Chapter 68: Luncheon in a desert town

Mansaf

Following on from the previous article “Tomorrow you will dine with the King“, I was told that I would be going down to Al Jafr and Ma’an to follow the King.  My guide, Mansour el Fayez and I travelled south by helicopter in a group of five helicopters.  One of these had King Hussein as a passenger. We first went to Al Jafr, where the King was greeted by the local tribesmen. My helicopter broke down, so we went on by car.

We arrived at an army barracks in Ma’an.  Once again, the military, like the Bedouin, were offering their loyalty. There were speeches from the high ranking officers and the King addressed the assembled officers and men who were paraded in their hundreds.

When the ceremonies were over, we were offered lunch.  Mansour indicated that I should wait a while.  What I was about to witness was a typical Arab method of feeding the five thousand, as it were.  Under cover, there were tables lined up with masses of food laid out.

The main dish was Mansaf which is  the national dish of Jordan: lamb seasoned with aromatic herbs,  served with huge quantities of rice. Feasting on Mansaf is taken seriously, and many hours are spent in its preparation and cooking.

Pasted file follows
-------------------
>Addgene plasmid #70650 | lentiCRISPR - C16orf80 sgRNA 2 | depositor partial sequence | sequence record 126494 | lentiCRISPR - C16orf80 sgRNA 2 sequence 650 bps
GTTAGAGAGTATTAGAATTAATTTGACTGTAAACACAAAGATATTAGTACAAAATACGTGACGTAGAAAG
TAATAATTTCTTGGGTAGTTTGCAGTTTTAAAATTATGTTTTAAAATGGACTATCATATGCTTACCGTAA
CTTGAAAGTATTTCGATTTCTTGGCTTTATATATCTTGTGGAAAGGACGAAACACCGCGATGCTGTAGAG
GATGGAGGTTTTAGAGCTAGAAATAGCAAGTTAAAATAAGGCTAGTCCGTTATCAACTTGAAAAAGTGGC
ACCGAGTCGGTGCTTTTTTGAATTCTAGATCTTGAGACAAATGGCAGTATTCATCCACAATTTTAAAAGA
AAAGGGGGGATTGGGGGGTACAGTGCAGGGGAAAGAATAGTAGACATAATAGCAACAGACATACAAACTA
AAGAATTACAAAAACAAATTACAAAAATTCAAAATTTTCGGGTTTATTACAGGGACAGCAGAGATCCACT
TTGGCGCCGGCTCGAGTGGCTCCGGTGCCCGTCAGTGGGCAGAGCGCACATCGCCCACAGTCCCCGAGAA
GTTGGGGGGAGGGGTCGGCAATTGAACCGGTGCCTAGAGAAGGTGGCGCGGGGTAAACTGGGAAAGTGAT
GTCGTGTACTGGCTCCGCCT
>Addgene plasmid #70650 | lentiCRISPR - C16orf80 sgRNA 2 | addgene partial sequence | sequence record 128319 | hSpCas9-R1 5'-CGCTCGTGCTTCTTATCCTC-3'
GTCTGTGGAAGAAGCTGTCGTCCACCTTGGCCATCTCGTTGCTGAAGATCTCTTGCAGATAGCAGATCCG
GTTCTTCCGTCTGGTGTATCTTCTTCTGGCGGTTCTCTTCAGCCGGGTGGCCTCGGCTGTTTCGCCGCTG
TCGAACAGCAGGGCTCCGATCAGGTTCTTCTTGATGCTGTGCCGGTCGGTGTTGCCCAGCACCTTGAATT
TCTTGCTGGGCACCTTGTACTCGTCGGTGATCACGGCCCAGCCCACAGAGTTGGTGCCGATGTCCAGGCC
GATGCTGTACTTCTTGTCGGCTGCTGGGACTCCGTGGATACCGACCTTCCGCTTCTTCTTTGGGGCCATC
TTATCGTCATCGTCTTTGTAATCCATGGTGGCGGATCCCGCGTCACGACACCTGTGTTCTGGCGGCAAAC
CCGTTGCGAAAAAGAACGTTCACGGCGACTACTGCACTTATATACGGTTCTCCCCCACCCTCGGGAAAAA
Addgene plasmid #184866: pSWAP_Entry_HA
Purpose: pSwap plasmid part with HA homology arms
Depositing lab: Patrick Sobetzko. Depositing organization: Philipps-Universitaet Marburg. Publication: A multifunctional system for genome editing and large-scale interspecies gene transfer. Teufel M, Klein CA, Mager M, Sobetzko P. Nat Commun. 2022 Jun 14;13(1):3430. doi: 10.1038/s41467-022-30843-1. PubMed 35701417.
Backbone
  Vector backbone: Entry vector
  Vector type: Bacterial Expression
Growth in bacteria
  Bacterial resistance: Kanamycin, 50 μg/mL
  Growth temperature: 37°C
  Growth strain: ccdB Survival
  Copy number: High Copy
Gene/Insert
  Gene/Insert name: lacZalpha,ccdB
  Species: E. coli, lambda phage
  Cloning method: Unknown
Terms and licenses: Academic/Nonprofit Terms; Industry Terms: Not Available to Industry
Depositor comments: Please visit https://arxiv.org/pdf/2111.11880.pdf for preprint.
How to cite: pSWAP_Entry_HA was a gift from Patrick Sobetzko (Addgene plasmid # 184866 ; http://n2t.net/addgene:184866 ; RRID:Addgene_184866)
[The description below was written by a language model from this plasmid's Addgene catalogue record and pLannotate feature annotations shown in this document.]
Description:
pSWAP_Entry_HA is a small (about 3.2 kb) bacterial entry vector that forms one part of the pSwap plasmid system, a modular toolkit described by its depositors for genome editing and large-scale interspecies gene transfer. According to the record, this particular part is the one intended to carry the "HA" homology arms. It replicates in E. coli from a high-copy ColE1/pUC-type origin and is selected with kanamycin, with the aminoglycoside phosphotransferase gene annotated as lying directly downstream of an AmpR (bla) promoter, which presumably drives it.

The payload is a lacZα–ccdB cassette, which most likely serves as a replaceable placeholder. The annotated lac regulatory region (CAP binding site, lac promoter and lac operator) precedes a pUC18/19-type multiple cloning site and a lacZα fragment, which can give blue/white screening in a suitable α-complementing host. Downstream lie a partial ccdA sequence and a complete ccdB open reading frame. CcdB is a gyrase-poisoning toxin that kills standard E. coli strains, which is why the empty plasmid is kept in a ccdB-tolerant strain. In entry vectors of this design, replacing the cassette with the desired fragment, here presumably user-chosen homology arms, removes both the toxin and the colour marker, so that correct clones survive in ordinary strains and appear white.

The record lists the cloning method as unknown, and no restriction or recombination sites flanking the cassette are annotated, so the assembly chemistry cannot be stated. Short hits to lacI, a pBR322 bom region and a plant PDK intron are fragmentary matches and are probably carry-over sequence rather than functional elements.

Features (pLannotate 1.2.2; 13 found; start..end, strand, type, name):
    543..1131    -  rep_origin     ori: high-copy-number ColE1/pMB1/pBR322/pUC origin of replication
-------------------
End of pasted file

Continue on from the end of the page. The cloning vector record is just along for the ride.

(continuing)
Mansaf is cooked in dried yoghurt called Jameed in Arabic. which is mixed with water  to produce a creamy sauce. First, the yoghurt is boiled in a large stew pot. The pot is put on an open fire. While yoghurt is warming , it is stirred to prevent it from separating.  This stirring should be either clockwise of anti-clockwise, not both.

In a large stewing pot, large pieces of lamb are placed  and immersed in water.  A chopped onion is added. A variety of herbs can be used with the lamb, such as cumin, turmeric and coriander.  The lamb is boiled until cooked.  The water is drained off and held to be later mixed with the reconstituted yoghurt.

Trays are spread with Khoubz arabi (leavened pocket bread) which is wetted with yoghurt. On top of the bread, a layer of rice is heaped. The yoghurt sauce is poured over the lamb. The lamb pieces are then placed on top of the rice.

Place on a suitable table and wait for the feast to begin.

This is not meant to be a recipe, they are easily obtainable, but an idea of what goes in to the making of the feast.

To the tables went the High ranking officers, but not the King, he had decided he wanted to lunch at home,  These officers started to wade in to the food when the next wave of officers, Captains and Lieutenants,  moved in.  At this moment, Mansour indicated that we should go in, find a table and get stuck in to the food.  I thoroughly enjoyed it.  As soon as we had finished eating, the tables were surrounded by “Other Ranks” who came in to finish off the feast.  By this means, everyone was fed, in order of rank.
It was obvious that this was a time-honoured method of dishing up food to the multitude.

Our host during the visit was Mohammed Kamal who was then head of Jordan Television.

© Terence Gallacher 2015.  Unauthorized use and/or duplication of this material without express and written permission from this blog’s author and/or owner is strictly prohibited. Excerpts and links may be used, provided that full and clear credit is given to Terence Gallacher and terryseatingplaces.com with appropriate and specific direction to the original content.